Eric van Hove is a Cameroon-raised Belgian multimedia artist who lives and works between Brussels and Marrakech, whose exhibition with the Fenduq team at the Fries Museum was designed by Studio L A. Having always taken an interest in local craftsmanship and its changing relationship to global economic forces, van Hove’s work focuses on tying the local and global together by producing industrial products through traditional means. Van Hove builds these products together with traditional craftsmen from around the world, and in particular from Marrakesh. The final works reflect many different cultures working in collaboration.
For us, van Hove’s work is fundamentally tied to its context – both with regard to the location in which it’s built and the collaborations with residents of those places – and this context comes through in its unique characteristics and details. Van Hove’s work depict scooters and other vehicles which reflect the public spaces of his locations.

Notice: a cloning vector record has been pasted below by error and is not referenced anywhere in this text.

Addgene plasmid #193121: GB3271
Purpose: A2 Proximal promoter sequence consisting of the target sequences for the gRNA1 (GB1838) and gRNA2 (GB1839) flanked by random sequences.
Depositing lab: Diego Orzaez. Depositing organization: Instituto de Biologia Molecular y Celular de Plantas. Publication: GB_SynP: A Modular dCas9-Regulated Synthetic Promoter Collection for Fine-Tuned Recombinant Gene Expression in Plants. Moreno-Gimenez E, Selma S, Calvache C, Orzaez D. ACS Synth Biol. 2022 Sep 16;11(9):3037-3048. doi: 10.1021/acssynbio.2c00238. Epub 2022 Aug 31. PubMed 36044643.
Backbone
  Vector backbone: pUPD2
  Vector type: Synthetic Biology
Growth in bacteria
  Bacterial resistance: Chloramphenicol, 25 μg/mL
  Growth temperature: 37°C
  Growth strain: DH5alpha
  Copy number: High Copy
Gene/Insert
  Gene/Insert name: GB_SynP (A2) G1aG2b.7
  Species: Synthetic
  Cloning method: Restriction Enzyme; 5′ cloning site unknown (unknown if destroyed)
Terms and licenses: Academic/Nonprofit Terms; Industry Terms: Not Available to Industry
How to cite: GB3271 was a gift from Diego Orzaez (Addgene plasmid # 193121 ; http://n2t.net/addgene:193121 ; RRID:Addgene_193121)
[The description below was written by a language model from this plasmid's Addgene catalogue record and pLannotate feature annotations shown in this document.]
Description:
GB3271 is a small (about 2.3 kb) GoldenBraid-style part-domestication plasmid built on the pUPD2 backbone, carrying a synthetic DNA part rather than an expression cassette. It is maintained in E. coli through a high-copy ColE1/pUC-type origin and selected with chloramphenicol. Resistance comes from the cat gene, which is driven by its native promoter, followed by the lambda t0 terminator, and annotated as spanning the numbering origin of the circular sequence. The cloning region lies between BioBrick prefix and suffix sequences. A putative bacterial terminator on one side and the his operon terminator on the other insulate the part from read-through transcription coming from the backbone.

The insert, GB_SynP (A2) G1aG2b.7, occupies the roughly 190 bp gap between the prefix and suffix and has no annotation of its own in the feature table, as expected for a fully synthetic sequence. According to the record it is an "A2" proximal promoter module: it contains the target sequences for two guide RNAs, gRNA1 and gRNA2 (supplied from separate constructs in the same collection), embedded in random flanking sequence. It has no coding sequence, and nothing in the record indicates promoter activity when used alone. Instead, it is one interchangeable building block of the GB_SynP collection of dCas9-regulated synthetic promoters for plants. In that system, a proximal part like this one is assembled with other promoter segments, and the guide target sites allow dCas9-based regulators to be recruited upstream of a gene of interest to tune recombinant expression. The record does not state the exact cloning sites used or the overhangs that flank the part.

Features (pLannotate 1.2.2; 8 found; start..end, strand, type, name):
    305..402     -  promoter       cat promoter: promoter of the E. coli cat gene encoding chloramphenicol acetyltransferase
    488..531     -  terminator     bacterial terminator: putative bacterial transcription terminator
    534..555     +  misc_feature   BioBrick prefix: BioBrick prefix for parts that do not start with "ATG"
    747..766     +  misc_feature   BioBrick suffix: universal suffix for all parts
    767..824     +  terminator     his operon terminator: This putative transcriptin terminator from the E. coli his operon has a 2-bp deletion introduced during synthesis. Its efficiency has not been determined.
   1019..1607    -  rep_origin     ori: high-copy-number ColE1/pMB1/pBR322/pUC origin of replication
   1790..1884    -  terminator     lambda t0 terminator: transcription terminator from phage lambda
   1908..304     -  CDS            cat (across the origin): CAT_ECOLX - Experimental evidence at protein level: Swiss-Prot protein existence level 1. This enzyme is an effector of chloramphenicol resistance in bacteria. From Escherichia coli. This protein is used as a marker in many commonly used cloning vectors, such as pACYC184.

Van Hove documents his work on photographs taken in those public spaces of Marrakech, so we chose to avoid presenting his work in the white cube which erases the urban cultural context central of the works. The vibrant energy of his photographs convinced us to recreate it in the exhibition space, so we revealed the context by emphasizing the distinctive colour, shape, and pattern details of Marrakesh in our design.
The typical architecture of Marrakesh is square-based. This is reflected both in maps of the city that reveal disjointed rows of square buildings, and in traditional square tiling. Taking various design elements from these squares, we translated them into the exhibition space through elements such as columns, walls, and benches, which together constituted the vertical design strategy. We used columns to delineate different square spaces, each of which acted as a different space and was independent of the architecture of the museum. Each space had its own atmosphere which corresponded to the work on display. One square that was presenting the Mahjouba contained bright warm colours, while another space acted as a showroom. The horizontal design strategy was translated into the floors through the tiling and colour, highlighting the continuity in colours that can be found in Marrakech’s built environment. These distinctive squares generated a stronger feeling of intimacy, and created an atmosphere in which the incredible detail of the works became emphasized.